First Published      Last Updated Jul 21 2014 02:06 pm

Groene's Surface team already showed off design improvements with the Surface Pro 3, released in June. Clicking the device's accompanying pen launches the OneNote note-taking app, so it's as ready as a yellow legal pad for scribbling. And a new bar magnet on the keyboard cover and a kickstand with a wider range of motion helped created a sturdier foundation for typing on a lap.

Another problem the design team is working on: fixing the "hamburger" icon, says Shum.

The icon, featured in Windows Phone and the Xbox One, has three stacked lines resembling two buns and a patty. It mostly acts as a "junk drawer" for random menu items, so it's not clear what you'll get when you click on it, Shum says.

On the Xbox One controller for instance, a physical hamburger button represents "enter" on a virtual keyboard. In games like "Titanfall," it brings up a menu of various in-game options. In Windows Phone's Cortana app, though, a hamburger button will bring up options for interacting with the digital assistant.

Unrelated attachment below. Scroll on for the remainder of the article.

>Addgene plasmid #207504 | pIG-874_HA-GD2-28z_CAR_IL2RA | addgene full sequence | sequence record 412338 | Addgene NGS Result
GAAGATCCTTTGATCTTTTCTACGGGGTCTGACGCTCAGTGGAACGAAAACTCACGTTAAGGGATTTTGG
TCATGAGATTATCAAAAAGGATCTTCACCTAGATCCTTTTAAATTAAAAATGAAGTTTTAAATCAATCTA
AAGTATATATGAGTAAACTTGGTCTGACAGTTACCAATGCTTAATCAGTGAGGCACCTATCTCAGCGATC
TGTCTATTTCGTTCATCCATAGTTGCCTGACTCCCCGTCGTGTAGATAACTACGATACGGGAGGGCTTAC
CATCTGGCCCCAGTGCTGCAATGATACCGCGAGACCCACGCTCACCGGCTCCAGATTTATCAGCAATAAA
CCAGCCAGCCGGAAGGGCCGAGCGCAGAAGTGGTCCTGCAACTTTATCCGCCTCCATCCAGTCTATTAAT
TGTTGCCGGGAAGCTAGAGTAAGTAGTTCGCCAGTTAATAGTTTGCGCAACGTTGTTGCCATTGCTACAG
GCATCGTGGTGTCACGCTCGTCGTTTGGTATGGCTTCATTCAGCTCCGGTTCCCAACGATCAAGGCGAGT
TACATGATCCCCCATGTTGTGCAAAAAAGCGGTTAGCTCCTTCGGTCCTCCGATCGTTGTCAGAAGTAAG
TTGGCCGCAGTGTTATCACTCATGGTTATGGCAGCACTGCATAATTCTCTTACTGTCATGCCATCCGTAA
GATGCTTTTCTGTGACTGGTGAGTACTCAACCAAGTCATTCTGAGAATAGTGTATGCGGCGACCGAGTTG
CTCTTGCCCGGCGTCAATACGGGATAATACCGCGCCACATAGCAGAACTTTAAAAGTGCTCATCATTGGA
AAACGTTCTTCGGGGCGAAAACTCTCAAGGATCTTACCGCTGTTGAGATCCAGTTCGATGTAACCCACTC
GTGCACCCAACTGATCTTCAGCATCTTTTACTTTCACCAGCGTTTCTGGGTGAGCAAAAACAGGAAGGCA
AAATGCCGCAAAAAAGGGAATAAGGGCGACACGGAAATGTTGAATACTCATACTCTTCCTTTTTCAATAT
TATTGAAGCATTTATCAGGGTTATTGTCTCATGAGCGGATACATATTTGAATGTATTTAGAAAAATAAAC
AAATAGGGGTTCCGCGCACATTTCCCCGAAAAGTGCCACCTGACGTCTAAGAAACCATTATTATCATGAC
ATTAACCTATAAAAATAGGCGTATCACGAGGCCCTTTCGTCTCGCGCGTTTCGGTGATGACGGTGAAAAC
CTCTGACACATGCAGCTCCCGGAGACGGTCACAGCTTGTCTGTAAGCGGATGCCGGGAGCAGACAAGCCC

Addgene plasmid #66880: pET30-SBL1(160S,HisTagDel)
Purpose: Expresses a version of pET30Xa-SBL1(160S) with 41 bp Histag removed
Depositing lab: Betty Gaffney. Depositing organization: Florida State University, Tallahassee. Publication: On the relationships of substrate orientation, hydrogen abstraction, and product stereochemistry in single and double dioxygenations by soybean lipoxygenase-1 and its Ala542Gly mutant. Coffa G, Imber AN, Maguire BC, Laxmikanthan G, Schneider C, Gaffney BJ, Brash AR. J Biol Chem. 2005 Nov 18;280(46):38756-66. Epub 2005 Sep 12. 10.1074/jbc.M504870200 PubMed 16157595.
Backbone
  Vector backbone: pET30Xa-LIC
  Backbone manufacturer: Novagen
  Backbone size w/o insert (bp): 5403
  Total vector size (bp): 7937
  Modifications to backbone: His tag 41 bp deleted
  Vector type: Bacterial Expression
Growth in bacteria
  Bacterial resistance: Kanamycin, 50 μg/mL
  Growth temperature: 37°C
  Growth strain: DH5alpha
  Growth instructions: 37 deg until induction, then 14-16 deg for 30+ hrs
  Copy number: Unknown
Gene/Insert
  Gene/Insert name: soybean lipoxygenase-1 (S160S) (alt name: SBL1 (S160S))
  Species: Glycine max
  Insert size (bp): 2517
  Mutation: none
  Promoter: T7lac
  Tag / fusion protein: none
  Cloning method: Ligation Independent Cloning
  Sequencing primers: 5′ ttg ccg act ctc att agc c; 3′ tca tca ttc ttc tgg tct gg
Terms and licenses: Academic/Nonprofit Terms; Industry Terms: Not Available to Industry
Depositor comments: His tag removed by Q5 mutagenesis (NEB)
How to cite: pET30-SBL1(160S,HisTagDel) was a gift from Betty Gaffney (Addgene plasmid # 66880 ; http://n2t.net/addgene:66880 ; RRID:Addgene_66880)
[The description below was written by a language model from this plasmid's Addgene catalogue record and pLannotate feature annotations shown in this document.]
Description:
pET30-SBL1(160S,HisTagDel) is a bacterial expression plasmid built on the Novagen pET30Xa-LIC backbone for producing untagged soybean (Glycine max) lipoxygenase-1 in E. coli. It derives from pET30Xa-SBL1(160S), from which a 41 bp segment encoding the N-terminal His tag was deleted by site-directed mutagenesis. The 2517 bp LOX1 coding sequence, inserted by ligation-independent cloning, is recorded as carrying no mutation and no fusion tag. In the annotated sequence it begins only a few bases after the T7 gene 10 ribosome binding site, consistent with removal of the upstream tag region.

Shum says his team wants to make the icon work similarly across devices. A hint: it will act like a signpost in a city with many neighborhoods. "It should always be this thing that allows you to go to different parts of the city," he says.

The company is also working to expand the use of the Cortana digital assistant, which is active on some Windows Phone devices. The voice-activated persona is meant to offer help proactively — giving you a snapshot of traffic on the route from the office to your home when the workday ends, for instance.

Kat Holmes, a principal designer who helped design Cortana, is working on ways that it might work in other Microsoft devices, from PCs to the Xbox. The guiding principle, which adheres closely to Microsoft's new philosophy, is to help the user in various ways depending on the situation.